NPCA defends stance on wetlands

By Allan Benner, The Standard

Niagara regional councillor Sandy Annunziata.
(Mike DiBattista/Niagara Falls Review/Postmedia Network)

Niagara regional councillor Sandy Annunziata. (Mike DiBattista/Niagara Falls Review/Postmedia Network)

From Niagara Peninsula Conservation Authority’s perspective, there’s no confusion about development on provincially significant wetlands. 

It’s prohibited — period.


But in light of concerns that a $1.5-billion development proposed for Niagara Falls could be in jeopardy, the organization’s chairman Sandy Annunziata posted a statement on the NPCA website on Monday, clarifying the role the organization plays regarding the development of provincially significant wetlands.


“The Provincial Policy Statement is unequivocal in its interpretation, ‘development and site alteration shall not be permitted in significant wetlands,’” Annunziata wrote in the statement. “On behalf of our mandate to further conservation, restoration, development and management of the watershed, we will not compromise our efforts to comply with current policies and legislation.” 


In an interview Tuesday, Annunziata said he felt it was necessary to post the statement after Regional Chairman Alan Caslin sent a letter to Premier Kathleen Wynne advocating on behalf of a development proposed by Chinese firm GR Investments. 


The developer is planning a mixture of residential, commercial, retail and entertainment uses on about 193.6 hectares of property, west of Marineland and adjacent to Thundering Waters Golf Club. 


The project could be in jeopardy because a provincially significant wetland covers about 95.5 hectares of that property.


Caslin said the intent of his Jan. 20 letter was to ask that the provincial government fix “the conflicts in their own policies — nothing more, nothing less.”


He was referring to conflicts between the province’s pro-development initiatives such as the Gateway Economic Zone designation for Niagara, and legislation regarding provincially significant wetlands that can hinder development.


Annunziata said Caslin was doing his job by sending that letter.


“It’s his job to advocate in his best capacity on behalf of residents,” as well as small business, developers, investors and lower-tier municipalities.


“There are a lot of voices that need his advocacy, and I don’t have a problem with Alan doing what he has been entrusted to do, which is basically to echo the concerns of our lower-tier municipalities,” Annunziata said.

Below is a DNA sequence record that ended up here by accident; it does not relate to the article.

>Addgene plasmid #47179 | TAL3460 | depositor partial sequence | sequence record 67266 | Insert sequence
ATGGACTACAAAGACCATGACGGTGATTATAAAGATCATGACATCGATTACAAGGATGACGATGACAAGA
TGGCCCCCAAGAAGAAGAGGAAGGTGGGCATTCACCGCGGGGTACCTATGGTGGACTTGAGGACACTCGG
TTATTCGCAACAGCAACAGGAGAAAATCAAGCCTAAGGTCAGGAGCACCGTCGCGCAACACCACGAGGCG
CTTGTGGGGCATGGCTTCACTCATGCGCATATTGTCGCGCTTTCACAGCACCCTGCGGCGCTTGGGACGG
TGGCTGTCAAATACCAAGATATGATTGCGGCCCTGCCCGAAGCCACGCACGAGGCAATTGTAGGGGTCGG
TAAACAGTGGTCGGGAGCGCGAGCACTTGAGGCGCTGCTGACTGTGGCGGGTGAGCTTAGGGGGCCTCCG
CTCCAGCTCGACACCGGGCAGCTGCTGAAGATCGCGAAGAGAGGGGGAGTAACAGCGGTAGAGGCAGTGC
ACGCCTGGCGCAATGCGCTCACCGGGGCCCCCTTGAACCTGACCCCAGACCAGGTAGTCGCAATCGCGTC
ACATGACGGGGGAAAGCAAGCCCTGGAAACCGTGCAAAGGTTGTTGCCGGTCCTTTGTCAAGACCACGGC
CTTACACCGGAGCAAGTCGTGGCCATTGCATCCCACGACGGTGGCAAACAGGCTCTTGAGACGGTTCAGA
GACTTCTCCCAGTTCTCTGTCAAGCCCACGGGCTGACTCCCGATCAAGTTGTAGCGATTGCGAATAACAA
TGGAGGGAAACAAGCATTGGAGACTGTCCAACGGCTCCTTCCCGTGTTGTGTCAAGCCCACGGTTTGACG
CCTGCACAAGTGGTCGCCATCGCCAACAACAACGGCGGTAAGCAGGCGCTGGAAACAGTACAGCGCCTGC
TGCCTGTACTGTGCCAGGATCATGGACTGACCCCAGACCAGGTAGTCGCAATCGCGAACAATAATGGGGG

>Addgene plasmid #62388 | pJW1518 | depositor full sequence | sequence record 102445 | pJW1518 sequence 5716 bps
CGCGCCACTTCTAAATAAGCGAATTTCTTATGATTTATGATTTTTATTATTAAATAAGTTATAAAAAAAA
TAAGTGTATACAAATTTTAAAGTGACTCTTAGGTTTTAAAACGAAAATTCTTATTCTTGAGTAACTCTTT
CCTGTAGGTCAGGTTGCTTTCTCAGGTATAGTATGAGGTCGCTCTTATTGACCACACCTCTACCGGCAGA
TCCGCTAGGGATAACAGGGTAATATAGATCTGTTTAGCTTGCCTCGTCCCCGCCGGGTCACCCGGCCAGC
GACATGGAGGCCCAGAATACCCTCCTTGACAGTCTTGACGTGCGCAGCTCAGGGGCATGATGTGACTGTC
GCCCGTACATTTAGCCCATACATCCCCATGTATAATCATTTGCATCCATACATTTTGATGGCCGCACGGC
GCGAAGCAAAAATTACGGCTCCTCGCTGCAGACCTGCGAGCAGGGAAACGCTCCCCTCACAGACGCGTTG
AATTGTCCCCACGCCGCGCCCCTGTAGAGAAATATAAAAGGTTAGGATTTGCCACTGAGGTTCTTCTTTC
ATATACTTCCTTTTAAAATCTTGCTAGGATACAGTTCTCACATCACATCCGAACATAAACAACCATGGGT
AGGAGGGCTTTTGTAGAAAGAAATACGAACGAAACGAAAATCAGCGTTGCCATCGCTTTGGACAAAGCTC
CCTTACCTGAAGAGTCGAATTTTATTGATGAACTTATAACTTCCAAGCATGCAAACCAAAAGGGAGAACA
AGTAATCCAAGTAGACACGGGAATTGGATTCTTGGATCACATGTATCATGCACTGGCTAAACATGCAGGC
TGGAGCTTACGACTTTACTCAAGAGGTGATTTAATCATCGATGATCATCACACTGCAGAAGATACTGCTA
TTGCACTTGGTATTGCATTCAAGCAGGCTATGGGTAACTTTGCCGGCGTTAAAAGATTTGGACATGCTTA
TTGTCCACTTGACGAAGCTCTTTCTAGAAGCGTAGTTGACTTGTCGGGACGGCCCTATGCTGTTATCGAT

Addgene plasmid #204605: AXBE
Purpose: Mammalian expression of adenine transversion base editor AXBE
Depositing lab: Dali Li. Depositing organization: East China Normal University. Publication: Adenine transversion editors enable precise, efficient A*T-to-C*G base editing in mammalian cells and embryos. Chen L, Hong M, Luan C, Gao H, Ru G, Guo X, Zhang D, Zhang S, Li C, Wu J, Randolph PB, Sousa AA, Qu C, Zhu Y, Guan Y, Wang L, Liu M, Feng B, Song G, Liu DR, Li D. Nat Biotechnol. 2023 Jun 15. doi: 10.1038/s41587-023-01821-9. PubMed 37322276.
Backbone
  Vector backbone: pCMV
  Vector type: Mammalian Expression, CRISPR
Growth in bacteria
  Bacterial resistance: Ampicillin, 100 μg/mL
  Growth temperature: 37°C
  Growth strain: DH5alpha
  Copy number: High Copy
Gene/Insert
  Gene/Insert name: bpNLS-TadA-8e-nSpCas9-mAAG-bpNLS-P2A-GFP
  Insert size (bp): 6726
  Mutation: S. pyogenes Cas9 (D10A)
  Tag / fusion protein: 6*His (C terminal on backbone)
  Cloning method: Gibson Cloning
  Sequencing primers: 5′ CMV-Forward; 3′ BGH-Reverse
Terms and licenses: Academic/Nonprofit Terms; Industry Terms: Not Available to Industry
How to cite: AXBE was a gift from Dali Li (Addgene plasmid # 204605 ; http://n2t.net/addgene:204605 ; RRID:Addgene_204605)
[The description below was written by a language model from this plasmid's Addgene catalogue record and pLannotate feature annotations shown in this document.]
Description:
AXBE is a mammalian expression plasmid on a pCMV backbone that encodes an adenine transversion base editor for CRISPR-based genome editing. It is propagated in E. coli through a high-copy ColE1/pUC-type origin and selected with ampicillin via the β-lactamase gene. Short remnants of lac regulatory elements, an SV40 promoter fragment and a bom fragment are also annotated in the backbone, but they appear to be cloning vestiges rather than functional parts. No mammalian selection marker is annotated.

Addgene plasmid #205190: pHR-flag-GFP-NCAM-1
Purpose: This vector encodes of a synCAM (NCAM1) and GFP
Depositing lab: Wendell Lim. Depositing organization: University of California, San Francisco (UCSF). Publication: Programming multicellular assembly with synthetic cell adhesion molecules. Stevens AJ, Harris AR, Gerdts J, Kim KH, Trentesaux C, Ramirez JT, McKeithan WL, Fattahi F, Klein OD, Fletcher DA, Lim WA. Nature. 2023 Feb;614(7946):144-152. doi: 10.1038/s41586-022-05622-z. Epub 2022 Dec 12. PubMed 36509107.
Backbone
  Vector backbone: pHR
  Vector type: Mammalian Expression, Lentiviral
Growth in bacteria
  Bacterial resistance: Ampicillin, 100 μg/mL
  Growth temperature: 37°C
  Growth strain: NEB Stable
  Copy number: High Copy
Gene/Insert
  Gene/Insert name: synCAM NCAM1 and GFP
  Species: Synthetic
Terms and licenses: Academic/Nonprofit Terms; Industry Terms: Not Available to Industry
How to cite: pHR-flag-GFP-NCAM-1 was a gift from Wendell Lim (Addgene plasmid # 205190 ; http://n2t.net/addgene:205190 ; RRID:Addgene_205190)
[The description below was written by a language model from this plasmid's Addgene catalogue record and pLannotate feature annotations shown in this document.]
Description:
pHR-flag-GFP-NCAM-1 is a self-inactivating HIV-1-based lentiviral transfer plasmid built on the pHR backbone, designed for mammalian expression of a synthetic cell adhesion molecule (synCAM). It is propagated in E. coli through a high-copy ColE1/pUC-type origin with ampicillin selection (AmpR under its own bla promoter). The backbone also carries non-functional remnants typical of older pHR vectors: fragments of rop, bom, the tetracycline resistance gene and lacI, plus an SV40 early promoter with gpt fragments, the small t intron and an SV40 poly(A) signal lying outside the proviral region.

“But people tend to conflate a lot of these issues, and that’s why I thought it was important to come out with a clear statement about what the NPCA is about, what we do and what we’re going to continue to do. That is not an indictment at all of what (Caslin) has to do in his capacity, but we have to make that distinction that we’re going to follow provincial policy.”


He said Caslin “rightly put the question to where it belongs” by sending the letter directly to Wynne, rather than to NPCA.


“The province crafts policy. The province is responsible for the legislation, we as an agency of the province at the NPCA, simply follow that.” 


Caslin said he has recently discussed the issues with Annunziata, and he’s “totally on-board with Sandy in that the wetlands do need to be protected.”


“I’m an environmentalist myself,” he said, referring to past environment-related projects he has been involved with. “This is something that’s consistent with what I’m doing in Niagara, as well. I know developers do need to work with the provincial act and make sure they’re compliant.”


Annunziata said his statement on the NPCA website was also an effort to address “misconceptions in the community that the NPCA board can somehow steer the process, or make it up as they go along.” 


“That’s not the case,” he said.


Caslin said he hopes that by the time regional council considers the developer’s proposal “there are no roadblocks and that we have clear direction from the province as to what we need to do.”


“The province has to go through their process to make sure that any conflicts that do exist are eradicated, so that developers when they’re coming with $1.5 billion in their hand that they comply with the processes, and in no respect would I ever promote that anybody go around the existing act or any of the processes the province has in place,” he said.


Caslin said Wynne has shown support for the development in the past, including a trip to China to promote it.


“I like her approach, and I’d love to rally behind her but in terms of their own policies I need them straight first so that I can make sure I’m supporting the project in the right manner,” he said.